Assume that I did a post-hoc test and I found that the means of Group X is not significantly different from Group Y and Group Z, and Group Y is significantly different from Group Z.

    Does this imply that the mean of Group X = the mean of Group Y/Z and the mean of Group Y ≠ the mean of Group Z?

    Perhaps, my question is more about the nature/semantics of the null/alternate hypotheses. Can one generalize the null/alternative hypotheses as simple mathematical equalities?

    Y < X < Z (or the opposite).

    The trick to understanding this is to picture a confidence interval around each group mean. You don't actually know the extact location of Y's mean with 100&#37; certainty. You know the best guess of Y's mean and you know the interval around Y's mean with 95% confidence. This idea that you only really have a guess about an interval is what is going to inform your intuition.

    It turns out that the intervals that you think might contain Ys mean and Xs means overlap. So you can't really be all that certain they are actually different means (or more precisely "this is insufficient evidence that they are statistically different". Likewise X and Z.

    However there is no overlap of these intervals between Y and Z. So this is statistically significant evidence that Z and Y are different.

    You essentially don't know whats up with X relative to Y and Z. X could be exactly Y. X could be exactly Z. X could be dead set in the middle. You don't have the statistical signficance to say really with these test and these data.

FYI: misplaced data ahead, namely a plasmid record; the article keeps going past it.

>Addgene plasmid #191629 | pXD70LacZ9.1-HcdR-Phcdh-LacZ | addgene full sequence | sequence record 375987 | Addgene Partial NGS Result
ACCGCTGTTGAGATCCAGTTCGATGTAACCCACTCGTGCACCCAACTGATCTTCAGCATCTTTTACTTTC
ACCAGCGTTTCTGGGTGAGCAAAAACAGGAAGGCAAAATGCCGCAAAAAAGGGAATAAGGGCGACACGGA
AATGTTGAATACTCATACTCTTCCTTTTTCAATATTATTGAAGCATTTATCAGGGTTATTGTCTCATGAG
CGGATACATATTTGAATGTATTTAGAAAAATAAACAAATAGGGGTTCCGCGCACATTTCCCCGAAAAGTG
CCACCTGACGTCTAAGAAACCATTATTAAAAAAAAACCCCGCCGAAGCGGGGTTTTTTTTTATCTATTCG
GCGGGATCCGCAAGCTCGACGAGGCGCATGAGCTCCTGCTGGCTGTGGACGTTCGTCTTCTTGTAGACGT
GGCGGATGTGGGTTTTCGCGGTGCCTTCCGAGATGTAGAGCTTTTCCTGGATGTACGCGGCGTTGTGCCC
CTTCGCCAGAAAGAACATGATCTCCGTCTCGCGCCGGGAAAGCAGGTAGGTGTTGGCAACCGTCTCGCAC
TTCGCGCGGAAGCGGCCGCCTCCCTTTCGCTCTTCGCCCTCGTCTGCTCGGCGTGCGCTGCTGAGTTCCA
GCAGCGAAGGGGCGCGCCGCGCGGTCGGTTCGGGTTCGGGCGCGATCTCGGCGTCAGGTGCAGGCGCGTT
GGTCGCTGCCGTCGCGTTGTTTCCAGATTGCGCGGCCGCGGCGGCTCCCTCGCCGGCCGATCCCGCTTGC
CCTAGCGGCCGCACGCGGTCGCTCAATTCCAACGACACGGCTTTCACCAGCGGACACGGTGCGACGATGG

It is likely that your group means are ordered
    Y < X < Z (or the opposite).

    The trick to understanding this is to picture a confidence interval around each group mean. You don't actually know the extact location of Y's mean with 100&#37; certainty. You know the best guess of Y's mean and you know the interval around Y's mean with 95% confidence. This idea that you only really have a guess about an interval is what is going to inform your intuition.

    It turns out that the intervals that you think might contain Ys mean and Xs means overlap. So you can't really be all that certain they are actually different means (or more precisely "this is insufficient evidence that they are statistically different". Likewise X and Z.

    However there is no overlap of these intervals between Y and Z. So this is statistically significant evidence that Z and Y are different.

    You essentially don't know whats up with X relative to Y and Z. X could be exactly Y. X could be exactly Z. X could be dead set in the middle. You don't have the statistical signficance to say really with these test and these data.
    Alright, another question. If I were to assume that the CI.95 for the mean of group X is 1 <= mu <= 2, does that mean that the true mean can be 1.01 or 1.02 or 1.99 or 1.98, etc... all with an equivalent probability of happening? Or is there some sort of curve that dictates that the mean has a higher probability of being one number instead of another (such as the T distribution)?

    I guess what I am asking is whether the confidence interval is actually an interval, where the true mean has exactly the same chance as being 1.01 as it does being 1.99.


    You could find other CIs, for example 90% CI may be 1.2 <= mu <= 1.8. Then there is a 5% chance that mu is in [1, 1.2] or [1.8, 2]--this is a total interval length of 0.2 + 0.2 = 0.4 (compare to 90% chance it's in the interval of length 0.6 from [1.2, 1.8]). These are just made-up numbers, but that's my idea.